As of March this year we have approached eight years in the current bull market. In other words, since March 9, 2009 we haven’t seen any stretch of time where the S&P 500 has declined more than a 20% from the market high.

During this eight-year period we’ve had plenty of pullbacks (a 5% decrease from the market high) and corrections (a 10% decrease from the market high).  However, the market continues to rise as we enter the eighth year of this stretch.

How much higher will this bull market go and when will it end? It’s a question that can’t definitively be answered, but looking back at the history of bull markets can give us some context on where we currently stand. (For more, see: The Bull Market Turns Eight.)

Start Date

End Date

Length (In Months)

Total Increase

May 26, 1970

January 11, 1973



October 3, 1974

November 28, 1980



September 12, 1982

September 25, 1987



December 4, 1987

March 24, 2000



September 21, 2001

January 4, 2002



October 9, 2002

October 9, 2007



November 20, 2008

January 6, 2009



March 9, 2009





May 1970 - January 1973

This bull market lasted just under three years and the S&P 500 increased 74%.  During this time President Nixon abandoned the gold standard implementing an economic policy that became known as the Nixon Shock.

October 1974 - November 1980

This bull market lasted a little over six years and the S&P 500 increased 126%.  This was one of the highest inflationary periods in the U.S. which drove a lot of the stock market growth. During this time period inflation averaged around 9.5% per year and the Consumer Price Index rose about 66%.

September 1982 - September 1987

This bull market lasted five years and the S&P 500 gained 229%. During this time period President Reagan introduced Reagonomics, which cut taxes and deregulated banks and lending.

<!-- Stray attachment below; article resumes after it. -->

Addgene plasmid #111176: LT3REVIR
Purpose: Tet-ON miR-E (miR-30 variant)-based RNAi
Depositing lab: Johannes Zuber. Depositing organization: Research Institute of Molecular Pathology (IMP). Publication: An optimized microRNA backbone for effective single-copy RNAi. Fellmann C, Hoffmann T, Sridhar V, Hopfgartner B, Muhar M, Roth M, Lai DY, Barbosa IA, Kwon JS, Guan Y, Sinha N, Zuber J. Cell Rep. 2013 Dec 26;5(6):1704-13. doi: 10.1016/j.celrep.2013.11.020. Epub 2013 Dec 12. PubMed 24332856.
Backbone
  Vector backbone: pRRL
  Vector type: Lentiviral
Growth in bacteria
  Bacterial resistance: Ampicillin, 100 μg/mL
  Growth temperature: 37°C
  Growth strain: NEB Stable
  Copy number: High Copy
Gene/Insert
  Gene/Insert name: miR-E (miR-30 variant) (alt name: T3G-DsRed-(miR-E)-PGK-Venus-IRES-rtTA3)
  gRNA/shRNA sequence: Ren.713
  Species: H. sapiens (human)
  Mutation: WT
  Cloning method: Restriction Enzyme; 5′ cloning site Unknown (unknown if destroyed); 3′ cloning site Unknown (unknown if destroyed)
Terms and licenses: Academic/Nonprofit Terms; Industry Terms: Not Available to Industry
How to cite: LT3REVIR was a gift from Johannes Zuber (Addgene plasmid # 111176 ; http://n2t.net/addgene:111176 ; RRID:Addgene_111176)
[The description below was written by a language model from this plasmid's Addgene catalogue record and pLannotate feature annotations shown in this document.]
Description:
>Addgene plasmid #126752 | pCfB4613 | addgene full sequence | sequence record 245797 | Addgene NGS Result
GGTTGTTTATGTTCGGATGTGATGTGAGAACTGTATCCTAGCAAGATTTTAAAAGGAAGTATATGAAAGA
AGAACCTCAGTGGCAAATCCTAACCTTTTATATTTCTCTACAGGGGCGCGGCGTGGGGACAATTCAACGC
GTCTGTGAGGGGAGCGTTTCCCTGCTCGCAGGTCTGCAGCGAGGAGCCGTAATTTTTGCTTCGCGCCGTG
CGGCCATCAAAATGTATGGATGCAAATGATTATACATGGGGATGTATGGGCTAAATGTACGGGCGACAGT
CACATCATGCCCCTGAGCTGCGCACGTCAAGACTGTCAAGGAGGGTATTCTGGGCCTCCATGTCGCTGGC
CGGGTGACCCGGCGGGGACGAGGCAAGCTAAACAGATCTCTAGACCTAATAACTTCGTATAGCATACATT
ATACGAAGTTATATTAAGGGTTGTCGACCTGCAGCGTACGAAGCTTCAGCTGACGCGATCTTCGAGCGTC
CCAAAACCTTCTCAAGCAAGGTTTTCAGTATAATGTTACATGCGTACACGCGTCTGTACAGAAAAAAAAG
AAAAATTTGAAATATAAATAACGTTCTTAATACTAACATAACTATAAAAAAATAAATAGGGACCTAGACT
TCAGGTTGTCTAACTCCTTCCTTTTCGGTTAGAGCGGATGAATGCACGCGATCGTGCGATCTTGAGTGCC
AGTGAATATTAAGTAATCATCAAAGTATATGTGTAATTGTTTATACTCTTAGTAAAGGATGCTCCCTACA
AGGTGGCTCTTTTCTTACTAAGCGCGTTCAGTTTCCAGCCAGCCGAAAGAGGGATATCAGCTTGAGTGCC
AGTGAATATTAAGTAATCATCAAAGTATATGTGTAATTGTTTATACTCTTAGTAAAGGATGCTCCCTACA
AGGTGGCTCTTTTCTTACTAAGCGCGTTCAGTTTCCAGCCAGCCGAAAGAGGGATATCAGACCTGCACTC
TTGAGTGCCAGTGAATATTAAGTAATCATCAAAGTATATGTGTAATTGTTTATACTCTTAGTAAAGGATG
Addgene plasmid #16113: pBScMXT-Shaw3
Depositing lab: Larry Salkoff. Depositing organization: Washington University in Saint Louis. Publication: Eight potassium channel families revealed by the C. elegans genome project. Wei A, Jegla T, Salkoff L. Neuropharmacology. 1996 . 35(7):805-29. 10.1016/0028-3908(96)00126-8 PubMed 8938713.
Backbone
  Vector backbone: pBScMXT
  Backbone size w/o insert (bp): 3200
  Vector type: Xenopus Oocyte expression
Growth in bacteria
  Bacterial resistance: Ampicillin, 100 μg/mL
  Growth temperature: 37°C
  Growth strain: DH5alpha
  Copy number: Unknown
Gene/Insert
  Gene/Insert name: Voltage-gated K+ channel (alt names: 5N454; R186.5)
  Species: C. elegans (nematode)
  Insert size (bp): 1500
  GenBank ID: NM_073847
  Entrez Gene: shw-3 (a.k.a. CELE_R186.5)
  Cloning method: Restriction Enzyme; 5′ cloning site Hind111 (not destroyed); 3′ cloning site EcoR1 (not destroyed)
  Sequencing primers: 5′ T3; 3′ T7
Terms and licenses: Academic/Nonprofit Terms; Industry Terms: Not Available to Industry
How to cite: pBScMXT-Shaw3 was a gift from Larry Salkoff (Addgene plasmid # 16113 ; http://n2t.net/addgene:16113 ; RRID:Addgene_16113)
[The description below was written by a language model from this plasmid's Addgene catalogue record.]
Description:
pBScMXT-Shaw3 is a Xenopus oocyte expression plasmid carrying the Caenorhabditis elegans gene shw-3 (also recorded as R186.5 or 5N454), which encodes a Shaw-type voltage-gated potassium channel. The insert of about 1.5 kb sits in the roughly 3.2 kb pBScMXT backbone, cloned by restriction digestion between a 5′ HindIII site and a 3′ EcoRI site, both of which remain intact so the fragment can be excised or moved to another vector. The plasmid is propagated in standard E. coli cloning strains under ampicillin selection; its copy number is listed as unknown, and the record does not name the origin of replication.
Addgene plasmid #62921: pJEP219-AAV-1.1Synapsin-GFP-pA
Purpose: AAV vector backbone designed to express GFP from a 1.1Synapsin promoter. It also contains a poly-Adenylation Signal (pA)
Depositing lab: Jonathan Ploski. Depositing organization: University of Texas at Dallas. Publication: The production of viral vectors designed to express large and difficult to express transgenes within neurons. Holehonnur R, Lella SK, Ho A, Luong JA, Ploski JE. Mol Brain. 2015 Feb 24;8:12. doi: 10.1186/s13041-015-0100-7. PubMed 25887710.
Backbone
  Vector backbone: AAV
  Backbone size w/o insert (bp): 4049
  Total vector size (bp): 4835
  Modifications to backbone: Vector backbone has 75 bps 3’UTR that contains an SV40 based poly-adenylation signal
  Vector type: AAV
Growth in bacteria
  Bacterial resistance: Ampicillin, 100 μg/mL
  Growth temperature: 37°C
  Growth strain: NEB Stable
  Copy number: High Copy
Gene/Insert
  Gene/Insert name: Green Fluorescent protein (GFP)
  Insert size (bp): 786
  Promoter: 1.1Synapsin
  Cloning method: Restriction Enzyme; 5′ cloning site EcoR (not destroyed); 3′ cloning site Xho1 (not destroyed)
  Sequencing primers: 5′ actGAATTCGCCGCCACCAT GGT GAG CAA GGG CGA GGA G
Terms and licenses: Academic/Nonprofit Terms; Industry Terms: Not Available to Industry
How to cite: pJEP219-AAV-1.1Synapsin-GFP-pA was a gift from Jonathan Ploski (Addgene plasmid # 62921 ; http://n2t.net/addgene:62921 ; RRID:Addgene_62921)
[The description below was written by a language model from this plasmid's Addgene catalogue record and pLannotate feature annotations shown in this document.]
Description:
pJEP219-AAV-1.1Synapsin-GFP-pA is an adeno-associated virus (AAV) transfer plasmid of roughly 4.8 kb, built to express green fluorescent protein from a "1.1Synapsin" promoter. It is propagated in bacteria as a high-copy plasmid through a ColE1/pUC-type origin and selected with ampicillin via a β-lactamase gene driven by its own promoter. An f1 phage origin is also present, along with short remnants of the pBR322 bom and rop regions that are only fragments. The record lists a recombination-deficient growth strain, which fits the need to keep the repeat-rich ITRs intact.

December 1987 - March 2000

This was the longest bull market in history lasting 12½ years. The S&P 500 gained 582%. This era, at least from about 1995 – 2000, is infamously known as the tech or dotcom bubble. The usage of the internet spiked in the ‘90s as well as the price of any company that had a dotcom at the end of its name. (For more, see: The Market's Long Upward March: Correction Due?)

October 2002 - October 2007

This bull market lasted almost six years and the S&P 500 gained 102%. Real estate was one of the major drivers in the growth of the economy and the stock market during this time period. This real estate boom was fueled by debt through easy lending practices, sub-prime mortgages and mortgage-backed securities.

March 2009 - Present

The current bull market we are in is a little over eight years old and has seen a 247% gain in the S&P 500. Like other bull markets of the past, this growth has been fueled in a large part by economic policy. Quantitative easing was introduced to inject money into the economy, interest rates were lowered to spur lending for individuals and growth for businesses, and investors have piled money into stocks due to the low yield fixed-income products currently offer.

Since 1970 we’ve had nine bull markets. The average length of these bull markets is about 55 months or 4½ years (not including our current bull market) with an average total increase of 165%.

Our current bull market has almost doubled the average length and the S&P 500 has risen about 50% higher than the normal increase. However, no matter how “long in the tooth” this current bull market seems, it hasn’t come close to what investors experienced in the late 80s and all through the 90s. This current bull market has achieved about 40% of the increase achieved in that 12½ year bull market and needs to run 4½ more years to match the length.

Although the length and gain of the current bull market isn’t unprecedented, the circumstances and economic policy that has fueled this market may be. This bull market could run for another four to five years like it did in the 90s. It could also flip the switch and head the other direction tomorrow, we just don’t know.

In all reality it shouldn’t matter. The cycle of bull and bear markets is inevitable. If your portfolio is positioned correctly according to your risk capacity and return requirements, you’ll be well positioned to take on more of the recent bull market or the inevitable bear market to come. (For more from this author, see: Why Your Portfolio Underperforms the S&P 500.)